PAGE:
Digestion Issues and Diabetes – Could It Be Gastroparesis?

Wow – as of 2020, the United States Center for Disease Control (CDC) has confirmed that over 10% of the U.S. population is currently living with diabetes, making it one of the most common chronic health conditions in the nation. Though diabetes is manageable, it can lead to other serious health conditions, like diabetic gastroparesis.

What is diabetic gastroparesis?

Diabetic gastroparesis is a condition in which a person’s stomach struggles to digest food properly. Over time, diabetes begins to impact various parts of the body, including the vagus nerve. The vagus nerve is the longest cranial nerve in the human body and controls how fast your stomach empties the food you eat. When diabetes affects the vagus nerve, the digestive system slows down, causing the stomach to hold onto food longer than it should. This is called gastroparesis, also known as delayed gastric emptying.

It is often harder to control and manage diabetes when suffering from gastroparesis since the condition directly affects the way food is digested. When the body finally processes food out of the stomach, blood sugar levels rise, resulting in hyperglycemia. If you’re living with diabetic gastroparesis, your doctor may recommend altering your insulin intake schedule to ensure that your blood sugar levels are properly regulated.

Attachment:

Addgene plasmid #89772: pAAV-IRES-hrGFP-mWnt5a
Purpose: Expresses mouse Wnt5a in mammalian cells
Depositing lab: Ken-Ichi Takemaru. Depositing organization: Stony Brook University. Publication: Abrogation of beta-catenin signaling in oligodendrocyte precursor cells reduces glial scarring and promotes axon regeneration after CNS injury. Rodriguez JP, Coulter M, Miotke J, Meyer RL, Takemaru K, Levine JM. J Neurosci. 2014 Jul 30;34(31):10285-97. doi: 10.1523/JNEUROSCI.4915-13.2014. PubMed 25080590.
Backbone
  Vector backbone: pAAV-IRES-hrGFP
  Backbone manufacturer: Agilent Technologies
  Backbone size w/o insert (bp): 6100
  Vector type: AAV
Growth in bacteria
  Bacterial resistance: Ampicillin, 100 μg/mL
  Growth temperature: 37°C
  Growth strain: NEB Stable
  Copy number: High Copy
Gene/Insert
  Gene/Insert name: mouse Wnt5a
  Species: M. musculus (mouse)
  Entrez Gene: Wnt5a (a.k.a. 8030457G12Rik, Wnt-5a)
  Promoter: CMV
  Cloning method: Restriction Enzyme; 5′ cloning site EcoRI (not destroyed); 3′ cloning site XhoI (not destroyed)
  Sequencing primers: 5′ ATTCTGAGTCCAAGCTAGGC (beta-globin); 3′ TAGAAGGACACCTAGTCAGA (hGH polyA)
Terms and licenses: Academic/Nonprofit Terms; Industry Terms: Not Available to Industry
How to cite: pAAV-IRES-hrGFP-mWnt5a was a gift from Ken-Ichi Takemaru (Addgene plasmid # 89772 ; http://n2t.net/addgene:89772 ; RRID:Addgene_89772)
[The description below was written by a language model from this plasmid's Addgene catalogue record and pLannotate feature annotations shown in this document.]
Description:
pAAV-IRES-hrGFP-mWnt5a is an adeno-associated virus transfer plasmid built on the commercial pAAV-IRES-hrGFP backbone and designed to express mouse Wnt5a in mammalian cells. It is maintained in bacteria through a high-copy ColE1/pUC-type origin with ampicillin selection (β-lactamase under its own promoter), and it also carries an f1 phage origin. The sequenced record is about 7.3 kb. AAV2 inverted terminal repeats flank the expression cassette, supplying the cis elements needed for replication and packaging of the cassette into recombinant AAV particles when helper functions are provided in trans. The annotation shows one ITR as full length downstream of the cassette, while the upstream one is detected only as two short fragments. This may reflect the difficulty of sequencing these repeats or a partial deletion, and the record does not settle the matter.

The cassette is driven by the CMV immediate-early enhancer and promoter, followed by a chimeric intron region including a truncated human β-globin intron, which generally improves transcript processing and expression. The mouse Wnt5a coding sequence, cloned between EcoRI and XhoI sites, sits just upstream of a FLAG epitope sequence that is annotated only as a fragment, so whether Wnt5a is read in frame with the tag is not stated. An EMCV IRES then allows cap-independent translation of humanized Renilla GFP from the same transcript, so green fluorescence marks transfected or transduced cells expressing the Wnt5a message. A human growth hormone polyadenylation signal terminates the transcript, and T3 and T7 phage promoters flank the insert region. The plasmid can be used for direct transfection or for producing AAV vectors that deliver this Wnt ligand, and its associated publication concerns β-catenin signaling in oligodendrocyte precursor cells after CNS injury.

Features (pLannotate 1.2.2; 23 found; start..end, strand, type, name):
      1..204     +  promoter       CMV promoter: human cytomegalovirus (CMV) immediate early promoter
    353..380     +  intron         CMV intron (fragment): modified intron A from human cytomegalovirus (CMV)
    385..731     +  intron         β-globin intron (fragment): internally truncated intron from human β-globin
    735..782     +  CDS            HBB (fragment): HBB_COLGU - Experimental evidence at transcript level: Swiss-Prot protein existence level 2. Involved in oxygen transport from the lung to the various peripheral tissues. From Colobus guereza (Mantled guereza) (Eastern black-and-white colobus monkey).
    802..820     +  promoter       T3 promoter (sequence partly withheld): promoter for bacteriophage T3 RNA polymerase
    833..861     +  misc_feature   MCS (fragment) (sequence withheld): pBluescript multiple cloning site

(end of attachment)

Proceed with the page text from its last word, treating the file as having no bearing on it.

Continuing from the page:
Though more prevalent in those with type 1 diabetes, people with type 2 diabetes can also live with gastroparesis. Most people suffering from gastroparesis have had diabetes for at least 10 years.

What are the symptoms of diabetic gastroparesis?

Diabetic gastroparesis can present differently for everyone, but some common symptoms include:

  • High or low blood sugar levels that cannot be controlled
  • Nausea or vomiting
  • Loss of appetite or feeling full quickly while eating
  • Unintentional weight loss
  • Constipation or sudden abdominal cramps
  • Heartburn

Managing diabetic gastroparesis

Unfortunately, there is no cure for diabetic gastroparesis, but there are steps you can take to help control the symptoms.

As opposed to eating the typical three meals a day, it can be helpful to have six small meals to aid in the digestive process. What you eat has a direct impact on how your body digests food as well. Fatty foods like bacon and butter, and foods high in fiber such as apples and bread should be consumed in moderation, as these are the hardest foods for our bodies to process.

It is also important to stay hydrated throughout the day with drinks containing glucose and electrolytes. Carbonated or alcoholic drinks should be avoided.